Multiple simultaneous infections detected by PCR in a girl with respiratory disease.



Dr Mattias Larsson*

Hương is a lively nine-year-old girl, good in school and sports. She had however been coughing for about two weeks, especially during the night, which deprived her from sleep. One morning she woke up with a high fever, headache, and sore throat.

When the fever approached 40 degrees Celsius the parents took her to a clinic where they tested for Influenza A, dengue and COVID but it was all negative. As she had a sore throat the doctor diagnosed throat infection and treated with antibiotics, Augmentin. However, after five days of treatment her condition worsened, and she also had developed diarrhea. The parents then took her to Family Medical Practice for examination.

The paediatrician found that she had high fever, rapid breathing, and fatigue. He checked the prior results and ordered blood tests (CBC and CRP) which showed that she had a severe infection, however most likely viral. For more accurate diagnosis the pediatrician suggested a new test, nasopharynx PCR, that could test more than 20 different pathogens at one time and takes only two hours to get the result.

The test results showed she had three different pathogens: Rhinovirus, Respiratory syncytial virus (RSV) and Mycoplasma pneumoniae. The doctor explained that since FMP started PCR diagnostics, they have observed a significant number of patients with multiple concurrent infections. This suggests that when a person is already infected, their immune system becomes preoccupied, thereby increasing the risk of acquiring additional infections.

The parents were interested and asked a bit more about how common it was with multiple infections and what infections are the most common. The paediatrician explained that about one third of the PCR results had several pathogens at the same time, mostly two but sometimes three or even more infections. In the last months there had been many patients with high fever, respiratory symptoms, sore throat, headache, and fatigue.

When analysing the recent results, the most common cause was influenza A that can be diagnosed with rapid test or PCR. Streptococcal tonsillitis was the second most common, which presents with sore throat and pain when swallowing, is diagnosed with Strep A rapid test, and can be treated with antibiotics. The third most common detected with PCR is bronchitis with RSV and Rhinovirus, in half of the cases these are mixed infection with both viruses which cause more severe infection.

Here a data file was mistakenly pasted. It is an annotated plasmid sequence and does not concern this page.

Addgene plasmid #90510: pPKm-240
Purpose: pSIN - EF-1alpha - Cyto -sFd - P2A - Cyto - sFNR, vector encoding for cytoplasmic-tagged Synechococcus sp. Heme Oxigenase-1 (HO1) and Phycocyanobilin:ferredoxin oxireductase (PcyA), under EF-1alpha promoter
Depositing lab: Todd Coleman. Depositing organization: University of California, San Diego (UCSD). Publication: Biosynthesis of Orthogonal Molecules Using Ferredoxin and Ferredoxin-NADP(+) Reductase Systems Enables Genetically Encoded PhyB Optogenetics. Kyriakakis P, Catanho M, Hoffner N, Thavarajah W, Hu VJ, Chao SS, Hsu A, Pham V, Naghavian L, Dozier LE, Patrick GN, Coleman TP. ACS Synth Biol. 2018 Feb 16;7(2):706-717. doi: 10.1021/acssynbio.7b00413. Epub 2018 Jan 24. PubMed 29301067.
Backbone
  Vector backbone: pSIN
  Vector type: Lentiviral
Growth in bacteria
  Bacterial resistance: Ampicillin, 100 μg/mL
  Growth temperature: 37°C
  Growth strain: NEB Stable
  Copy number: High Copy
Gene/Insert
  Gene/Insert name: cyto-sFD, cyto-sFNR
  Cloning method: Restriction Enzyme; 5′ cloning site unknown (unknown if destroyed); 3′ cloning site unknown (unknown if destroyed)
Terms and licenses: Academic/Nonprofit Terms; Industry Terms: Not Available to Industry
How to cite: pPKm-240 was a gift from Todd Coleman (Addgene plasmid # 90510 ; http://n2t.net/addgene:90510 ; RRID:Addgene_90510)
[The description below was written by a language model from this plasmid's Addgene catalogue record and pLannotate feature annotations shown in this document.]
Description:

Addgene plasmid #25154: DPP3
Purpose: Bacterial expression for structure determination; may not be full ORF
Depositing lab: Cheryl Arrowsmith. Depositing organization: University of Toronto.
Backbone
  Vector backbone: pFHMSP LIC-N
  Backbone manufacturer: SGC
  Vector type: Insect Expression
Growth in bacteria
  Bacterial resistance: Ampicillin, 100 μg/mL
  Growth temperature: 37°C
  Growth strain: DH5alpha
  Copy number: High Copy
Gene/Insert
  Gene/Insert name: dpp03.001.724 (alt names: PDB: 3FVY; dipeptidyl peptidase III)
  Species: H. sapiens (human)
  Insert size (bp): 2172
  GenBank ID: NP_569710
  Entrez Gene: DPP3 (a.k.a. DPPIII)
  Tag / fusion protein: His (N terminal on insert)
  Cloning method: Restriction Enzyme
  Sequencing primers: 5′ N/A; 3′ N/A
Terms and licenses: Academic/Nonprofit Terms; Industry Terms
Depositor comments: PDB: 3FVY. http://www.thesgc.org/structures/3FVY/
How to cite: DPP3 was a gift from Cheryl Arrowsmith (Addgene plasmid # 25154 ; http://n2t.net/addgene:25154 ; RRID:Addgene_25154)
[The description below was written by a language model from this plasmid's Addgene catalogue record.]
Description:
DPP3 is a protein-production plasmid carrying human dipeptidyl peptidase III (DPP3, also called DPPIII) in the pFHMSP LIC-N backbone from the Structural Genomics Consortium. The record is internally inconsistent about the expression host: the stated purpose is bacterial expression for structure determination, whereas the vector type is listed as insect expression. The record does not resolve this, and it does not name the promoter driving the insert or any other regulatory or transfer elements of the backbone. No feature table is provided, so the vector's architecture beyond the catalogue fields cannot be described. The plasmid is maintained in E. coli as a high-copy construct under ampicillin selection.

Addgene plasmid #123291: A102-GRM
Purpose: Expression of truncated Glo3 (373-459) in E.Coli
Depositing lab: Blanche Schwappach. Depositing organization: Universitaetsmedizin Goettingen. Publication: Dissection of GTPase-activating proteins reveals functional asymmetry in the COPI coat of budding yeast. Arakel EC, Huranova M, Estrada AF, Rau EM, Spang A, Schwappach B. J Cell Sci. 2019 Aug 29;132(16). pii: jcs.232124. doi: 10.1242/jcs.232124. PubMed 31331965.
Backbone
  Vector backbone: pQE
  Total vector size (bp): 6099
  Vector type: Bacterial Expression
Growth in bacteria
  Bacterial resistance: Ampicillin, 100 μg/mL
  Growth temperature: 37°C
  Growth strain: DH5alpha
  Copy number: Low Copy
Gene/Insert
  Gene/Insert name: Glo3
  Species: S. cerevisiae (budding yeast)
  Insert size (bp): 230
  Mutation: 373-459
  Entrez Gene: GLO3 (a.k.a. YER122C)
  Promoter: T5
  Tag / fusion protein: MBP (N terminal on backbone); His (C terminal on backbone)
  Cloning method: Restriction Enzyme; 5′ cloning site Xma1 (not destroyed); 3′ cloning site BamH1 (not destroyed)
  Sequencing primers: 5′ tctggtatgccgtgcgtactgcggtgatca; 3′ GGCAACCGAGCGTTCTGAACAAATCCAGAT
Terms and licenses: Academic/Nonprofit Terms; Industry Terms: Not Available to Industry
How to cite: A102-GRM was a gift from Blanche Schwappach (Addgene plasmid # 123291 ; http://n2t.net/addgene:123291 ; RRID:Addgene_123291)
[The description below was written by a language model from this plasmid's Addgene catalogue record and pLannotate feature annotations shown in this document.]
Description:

COVID was the fifth most common but often not that severe in kids. Adenovirus, Human Metapneumovirus, Parainfluenza virus and Influenza B and are also detected. The treatment for these viruses is symptomatic with fever medication, expectorant and if needed nebuliser. Mycoplasma pneumoniae can cause long term cough, low fever, headache, and fatigue, in addition also affect the immune system with higher risk for secondary viral infections, as for Hương. It can be treated with antibiotics for intracellular bacteria as macrolides, however, some resistance has been detected, so sometimes stronger antibiotic is needed.

Respiratory bacteria such as Streptococcus pneumoniae, Haemophilus influenzae and Moraxella catarrhalis causing pneumonia and sinusitis can also be diagnosed with PCR. It is however important to take a representative sample of sputum as these bacteria may colonize the nasopharynx without causing disease. Dengue is common during the rainy season/ autumn and can be detected with blood tests.


PCR can also be used to rapidly diagnose other diseases such as gastrointestinal infections where bacteria, viruses and other pathogens causing diarrhea can be detected in stool, enabling that the correct treatment can be provided timely.

After some days of treatment Hương improved, the cough decreased and fever disappeared, she could breathe normally and could go back to school. The parents were satisfied with the result and Hương recovered.

In complicated cases where the symptoms develop and change the patient might be infected with several different pathogens. In some cases, PCR may be needed to find the cause and treat it correctly. At Family Medical Practice we have the capacity for PCR diagnostics of multiple concurrent infections. Family Medical Practice

*Dr Mattias Larsson is a paediatric doctor at Family Medical Practice and associate professor at Karolinska Institutet and has a long experience in research on infectious diseases. He has worked with the Oxford University Clinical Research Unit and the Ministry of Health of Vietnam. He is fluent in English, Swedish, Vietnamese, German and some Spanish.